Kevin Russell is an enigma. As lead singer and songwriter for The Gourds, he led one of the biggest party bands in Texas history. Just try to find someone in central Texas who doesn’t know the words to Gin & Juice (written by Snoop Dogg: a good example of why you shouldn’t get locked into a genre). Yet when he’s in his alter ego band Shinyribs–perhaps his primary ego now that he’s winding down The Gourds–he’s up to writing sensitive ballads about love’s complexity like Somebody Else, from the latest Shinyribs release, Gulf Coast Museum.
I suppose there are a couple of main points to drive home about this record. The first is the variety of musical influences Russell showcases, whether intentionally or not. On Sweeter Than the Scars, the opening cut, I found myself thinking of Leon Russell and that casual feel and delivery. Song Of Lime Juice & Despair certainly calls to mind Jimmy Buffet, but with a mastery of yodeling that no Parrothead would recognize. Limpia Hotel is a delightful honky-tonk Hawaiian waltz about west Texas. And in the intentional category, the band does a cover of Harold Melvin & the Blue Notes hit from the 70’s, If You Don’t Know Me By Now.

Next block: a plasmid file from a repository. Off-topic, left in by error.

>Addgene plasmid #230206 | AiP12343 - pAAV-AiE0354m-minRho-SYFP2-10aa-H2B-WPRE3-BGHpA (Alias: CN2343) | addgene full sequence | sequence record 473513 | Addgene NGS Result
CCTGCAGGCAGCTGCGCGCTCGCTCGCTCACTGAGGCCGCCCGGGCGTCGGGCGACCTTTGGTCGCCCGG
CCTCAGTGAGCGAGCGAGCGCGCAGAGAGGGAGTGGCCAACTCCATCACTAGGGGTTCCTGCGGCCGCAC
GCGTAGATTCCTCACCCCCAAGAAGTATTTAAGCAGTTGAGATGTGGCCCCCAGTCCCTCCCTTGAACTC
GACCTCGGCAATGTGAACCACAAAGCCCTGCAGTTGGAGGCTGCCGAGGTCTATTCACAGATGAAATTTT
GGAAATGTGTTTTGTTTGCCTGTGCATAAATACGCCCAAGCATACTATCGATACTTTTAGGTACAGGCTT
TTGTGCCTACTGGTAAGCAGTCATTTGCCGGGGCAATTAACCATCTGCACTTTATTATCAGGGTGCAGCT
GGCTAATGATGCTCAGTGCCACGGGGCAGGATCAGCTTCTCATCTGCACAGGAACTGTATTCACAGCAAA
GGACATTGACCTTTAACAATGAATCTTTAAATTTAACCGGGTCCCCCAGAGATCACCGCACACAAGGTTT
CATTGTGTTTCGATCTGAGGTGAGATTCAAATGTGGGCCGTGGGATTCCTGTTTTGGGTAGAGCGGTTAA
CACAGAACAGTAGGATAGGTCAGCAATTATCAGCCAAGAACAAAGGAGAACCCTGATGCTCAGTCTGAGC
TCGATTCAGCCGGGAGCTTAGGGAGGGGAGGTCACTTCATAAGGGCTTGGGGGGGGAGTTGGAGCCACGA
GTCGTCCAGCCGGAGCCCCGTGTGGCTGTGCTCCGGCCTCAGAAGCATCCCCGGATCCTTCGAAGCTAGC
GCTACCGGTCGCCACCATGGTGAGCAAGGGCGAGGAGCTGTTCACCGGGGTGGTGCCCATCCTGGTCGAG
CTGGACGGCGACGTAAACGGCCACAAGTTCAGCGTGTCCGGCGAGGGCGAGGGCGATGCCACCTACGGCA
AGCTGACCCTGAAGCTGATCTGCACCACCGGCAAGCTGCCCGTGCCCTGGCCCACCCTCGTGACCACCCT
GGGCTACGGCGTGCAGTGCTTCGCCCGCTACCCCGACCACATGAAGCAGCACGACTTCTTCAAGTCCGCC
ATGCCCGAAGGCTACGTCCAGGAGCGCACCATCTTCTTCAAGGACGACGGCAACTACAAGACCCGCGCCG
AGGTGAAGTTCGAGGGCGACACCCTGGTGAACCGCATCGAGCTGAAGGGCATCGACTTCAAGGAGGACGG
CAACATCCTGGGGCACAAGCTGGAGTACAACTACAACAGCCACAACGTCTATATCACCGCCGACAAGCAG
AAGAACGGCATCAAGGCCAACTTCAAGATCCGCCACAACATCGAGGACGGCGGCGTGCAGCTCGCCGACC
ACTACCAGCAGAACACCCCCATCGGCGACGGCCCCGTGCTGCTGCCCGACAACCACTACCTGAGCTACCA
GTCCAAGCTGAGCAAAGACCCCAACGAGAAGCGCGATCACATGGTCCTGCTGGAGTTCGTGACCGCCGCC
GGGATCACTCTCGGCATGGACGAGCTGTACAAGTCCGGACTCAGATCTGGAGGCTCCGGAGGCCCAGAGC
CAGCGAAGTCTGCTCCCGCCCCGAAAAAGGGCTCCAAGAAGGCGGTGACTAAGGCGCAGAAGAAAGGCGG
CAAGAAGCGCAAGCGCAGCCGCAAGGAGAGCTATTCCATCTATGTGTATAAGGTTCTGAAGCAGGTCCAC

The second point is Russell’s ability to turn a phrase. As someone who chooses to try to write something people will enjoy every week, I can’t get enough of his lyrics. Take that opening cut, Sweeter Than the Scars, where he observes: “Dreams are about the future—-Songs are about the past—-Sometimes it takes a suture—-To make the feeling last.” An elegant way of saying hurts so good. On Take Me Lake Charles he doesn’t just sing about looking forward to the casino, he boasts, “Twenty-one’s coming I can feel it in my bones—-I’ll have to change my name to Savings and Loan.” In Sweet Potato he leads with a description of personality if I’ve ever heard one, “My lips are chapped—-But they crack with flavor.”
Gulf Coast Museum is pretty well impossible to categorize. There’s no one theme that I can discern. The musical style, while certainly Americana, is broadened by a crack set of musicians that stretch genres with ease. In the lyrical category Kevin Russell can tell a story of time or place, or just make observations on life. This isn’t some break-up album or venting at some political or business target. So at the end of the day what I’m left with is this album is greater than the sum of its parts and a spectacular example of what craftsmanship in music sounds like.
About the author: I've actually driven from Tehatchapee to Tonopah. And I've seen Dallas from a DC-9 at night.